If the health of Canada’s economy depends on the health of its population, it’s time to get moving, Canada.
On Nov. 30, the federal government presented its Fall Economic Statement, allocating an additional $100 billion over three years toward a stimulus spending plan designed to kickstart the economy. Although this includes some historic investments, the government’s plan is missing a key component for economic recovery – ensuring that Canadians have the resources to remain healthy throughout and following the pandemic.
Despite the government’s significant spending, it is failing to invest in Canadians’ physical activity, a health promotion and disease prevention measure that can improve the health of our population, healthcare system and the economy. Efforts to increase Canadians’ physical activity have been insufficient for years but the importance of supporting and maintaining active lifestyles is now more important than ever.
In Canada, we have physical activity guidelines for all ages, from infants and toddlers to older adults, as well as guidelines for those with chronic diseases. The guidelines for adults recommend at least 150 minutes of moderate to vigorous aerobic physical activity per week. The minimum activity targets have been linked with countless improvements in health outcomes, including better mental health and cognitive functioning, reduced incidence of chronic disease and improvements to quality of life.
Despite the evidence, Canadians are far from getting enough physical activity to reap the benefits. A ParticipACTION report card for 2019 gave Canadian adults an F and children and youth a D+ in meeting the minimum targets. Only 16 per cent of adults aged 18-79 reached the targets and only 15 per cent of youth met guidelines for physical activity, sedentary time and sleep.
The COVID-19 pandemic has made this situation even worse. A national survey conducted in April showed only three per cent of children and youth in Canada met the recommended physical activity and movement levels during the early days of restrictions.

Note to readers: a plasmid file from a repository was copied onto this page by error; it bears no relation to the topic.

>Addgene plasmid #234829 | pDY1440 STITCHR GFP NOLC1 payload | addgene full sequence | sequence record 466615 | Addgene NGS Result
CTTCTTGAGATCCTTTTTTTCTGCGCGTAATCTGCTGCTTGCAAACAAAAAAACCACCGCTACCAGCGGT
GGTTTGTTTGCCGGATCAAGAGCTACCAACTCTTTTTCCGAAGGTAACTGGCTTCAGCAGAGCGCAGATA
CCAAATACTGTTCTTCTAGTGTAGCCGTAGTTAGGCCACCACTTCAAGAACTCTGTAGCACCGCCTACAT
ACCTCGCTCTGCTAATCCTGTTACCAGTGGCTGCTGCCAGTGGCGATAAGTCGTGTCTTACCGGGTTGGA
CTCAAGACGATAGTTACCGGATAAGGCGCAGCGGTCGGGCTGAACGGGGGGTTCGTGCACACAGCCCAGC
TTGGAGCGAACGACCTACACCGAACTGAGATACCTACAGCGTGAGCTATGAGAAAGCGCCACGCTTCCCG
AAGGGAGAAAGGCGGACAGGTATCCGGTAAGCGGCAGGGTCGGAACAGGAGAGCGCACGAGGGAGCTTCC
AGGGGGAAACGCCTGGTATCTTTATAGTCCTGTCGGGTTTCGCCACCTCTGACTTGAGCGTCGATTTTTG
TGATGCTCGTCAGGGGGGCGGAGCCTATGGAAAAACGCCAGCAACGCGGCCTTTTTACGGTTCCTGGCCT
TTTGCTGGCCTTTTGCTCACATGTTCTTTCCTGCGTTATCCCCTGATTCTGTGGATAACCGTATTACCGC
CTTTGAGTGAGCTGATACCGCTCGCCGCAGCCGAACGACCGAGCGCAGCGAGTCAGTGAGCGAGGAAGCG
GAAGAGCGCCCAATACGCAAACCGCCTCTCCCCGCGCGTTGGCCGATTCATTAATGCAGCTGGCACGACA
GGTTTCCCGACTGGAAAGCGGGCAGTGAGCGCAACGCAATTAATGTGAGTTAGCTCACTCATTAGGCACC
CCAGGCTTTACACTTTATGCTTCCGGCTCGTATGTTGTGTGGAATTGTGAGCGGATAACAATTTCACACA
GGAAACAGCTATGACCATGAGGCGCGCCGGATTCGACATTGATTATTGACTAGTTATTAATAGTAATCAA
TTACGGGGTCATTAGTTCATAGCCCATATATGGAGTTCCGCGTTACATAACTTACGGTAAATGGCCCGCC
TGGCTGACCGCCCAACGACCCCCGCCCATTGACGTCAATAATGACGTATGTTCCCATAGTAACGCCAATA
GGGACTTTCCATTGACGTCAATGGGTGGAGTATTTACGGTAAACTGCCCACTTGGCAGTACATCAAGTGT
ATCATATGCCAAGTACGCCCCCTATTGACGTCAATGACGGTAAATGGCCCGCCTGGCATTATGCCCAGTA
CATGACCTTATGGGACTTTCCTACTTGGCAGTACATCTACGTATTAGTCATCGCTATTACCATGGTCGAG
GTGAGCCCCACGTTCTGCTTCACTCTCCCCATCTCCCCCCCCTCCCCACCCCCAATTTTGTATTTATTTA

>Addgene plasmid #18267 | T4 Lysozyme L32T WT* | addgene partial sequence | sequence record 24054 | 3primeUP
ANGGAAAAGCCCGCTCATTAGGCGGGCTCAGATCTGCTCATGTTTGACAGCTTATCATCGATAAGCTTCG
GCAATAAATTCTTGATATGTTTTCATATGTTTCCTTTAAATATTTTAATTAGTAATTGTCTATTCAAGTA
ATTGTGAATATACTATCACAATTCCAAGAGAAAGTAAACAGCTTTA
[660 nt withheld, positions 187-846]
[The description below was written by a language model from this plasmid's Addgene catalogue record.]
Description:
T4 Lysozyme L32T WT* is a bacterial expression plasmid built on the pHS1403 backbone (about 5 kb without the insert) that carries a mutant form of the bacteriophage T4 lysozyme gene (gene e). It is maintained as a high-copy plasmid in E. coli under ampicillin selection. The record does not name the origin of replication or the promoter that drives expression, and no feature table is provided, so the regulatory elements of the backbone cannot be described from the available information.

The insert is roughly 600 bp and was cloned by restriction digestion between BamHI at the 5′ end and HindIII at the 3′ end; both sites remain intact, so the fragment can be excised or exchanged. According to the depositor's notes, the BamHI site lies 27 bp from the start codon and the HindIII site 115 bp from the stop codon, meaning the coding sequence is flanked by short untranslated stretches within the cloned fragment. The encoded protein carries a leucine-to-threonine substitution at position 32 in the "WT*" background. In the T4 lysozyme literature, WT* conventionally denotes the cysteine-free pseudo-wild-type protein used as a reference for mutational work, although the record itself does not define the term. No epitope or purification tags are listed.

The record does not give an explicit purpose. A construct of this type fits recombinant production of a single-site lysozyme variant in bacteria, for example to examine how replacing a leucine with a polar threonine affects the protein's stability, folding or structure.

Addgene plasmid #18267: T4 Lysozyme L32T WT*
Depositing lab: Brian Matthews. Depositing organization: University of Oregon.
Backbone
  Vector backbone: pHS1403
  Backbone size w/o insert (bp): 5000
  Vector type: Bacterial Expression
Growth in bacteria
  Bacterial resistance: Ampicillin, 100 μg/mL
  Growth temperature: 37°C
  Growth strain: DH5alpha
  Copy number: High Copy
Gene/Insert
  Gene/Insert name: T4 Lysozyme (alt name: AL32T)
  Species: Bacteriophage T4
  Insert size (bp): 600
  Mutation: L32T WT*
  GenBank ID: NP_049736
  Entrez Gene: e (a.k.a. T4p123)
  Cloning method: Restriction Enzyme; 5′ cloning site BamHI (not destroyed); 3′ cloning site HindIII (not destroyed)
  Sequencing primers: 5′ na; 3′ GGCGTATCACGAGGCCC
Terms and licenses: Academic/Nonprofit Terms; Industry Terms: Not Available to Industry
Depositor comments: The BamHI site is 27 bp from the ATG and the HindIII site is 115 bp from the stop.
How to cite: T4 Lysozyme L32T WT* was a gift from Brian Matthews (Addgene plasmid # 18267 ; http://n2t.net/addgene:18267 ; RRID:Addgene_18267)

A 2009 study estimated that the total direct and indirect costs of inactivity in Canadian adults was $6.8 billion.
In 2018, the federal, provincial and territorial (FPT) ministers responsible for sports, physical activity and recreation released Canada’s first national policy focused on physical activity, A Common Vision for Increasing Physical Activity and Reducing Sedentary Living in Canada: Let’s Get Moving. Its intention was to align, amplify and support the goals of existing policies.
Yet, it has largely been ignored. In June 2019, the House of Commons Standing Committee on Health (HESA) provided a list of recommendations based on the report. Its key recommendation was for the federal government to “ensure sufficient funding for, and endorse the development of, an implementation plan for the pan-Canadian framework on physical activity.” All recommendations were tabled and then omitted both from the October 2019 Liberal re-election platform and the government’s 2019 and 2020 throne speeches.
But this is an ideal time to support physical activity since the government is spending vast amounts to get the economy running.
Incentives such as the Children’s Fitness Tax Credit that was scrapped in 2016 could be brought back once pandemic restrictions ease to get young Canadians off their couches. The tax credit allowed families to claim up to $500 a year per child when it was introduced in 2007 and $1,000 per child by 2014. Though it was eliminated with the intent of simplifying the tax system and providing more support for low-income families, it and similar programs could be instituted temporarily to motivate Canadians during the pandemic.
The federal government should also look to support national organizations that provide programming aimed at increasing physical activity. The report’s recommendations include increasing the use of qualified exercise professionals in primary and long-term care; supporting workplaces in creating strategies to increase employee physical activity and reduce sedentary behaviour; facilitating the promotion of cross-disciplinary programming between healthcare and community recreation; and supporting community capacity building for those living in rural and remote communities, for newcomers to Canada and for marginalized populations. Canadians would benefit from investments in these types of programs while concrete actions are established for a pan-Canadian framework.
Our federal and provincial governments should take advantage of this opportunity and rally Canadians to become more active; it is good for our overall health, our healthcare system, our communities and the economy. Let’s get moving, Canada – we can’t afford not to.
There are no conflicts of interest to declare.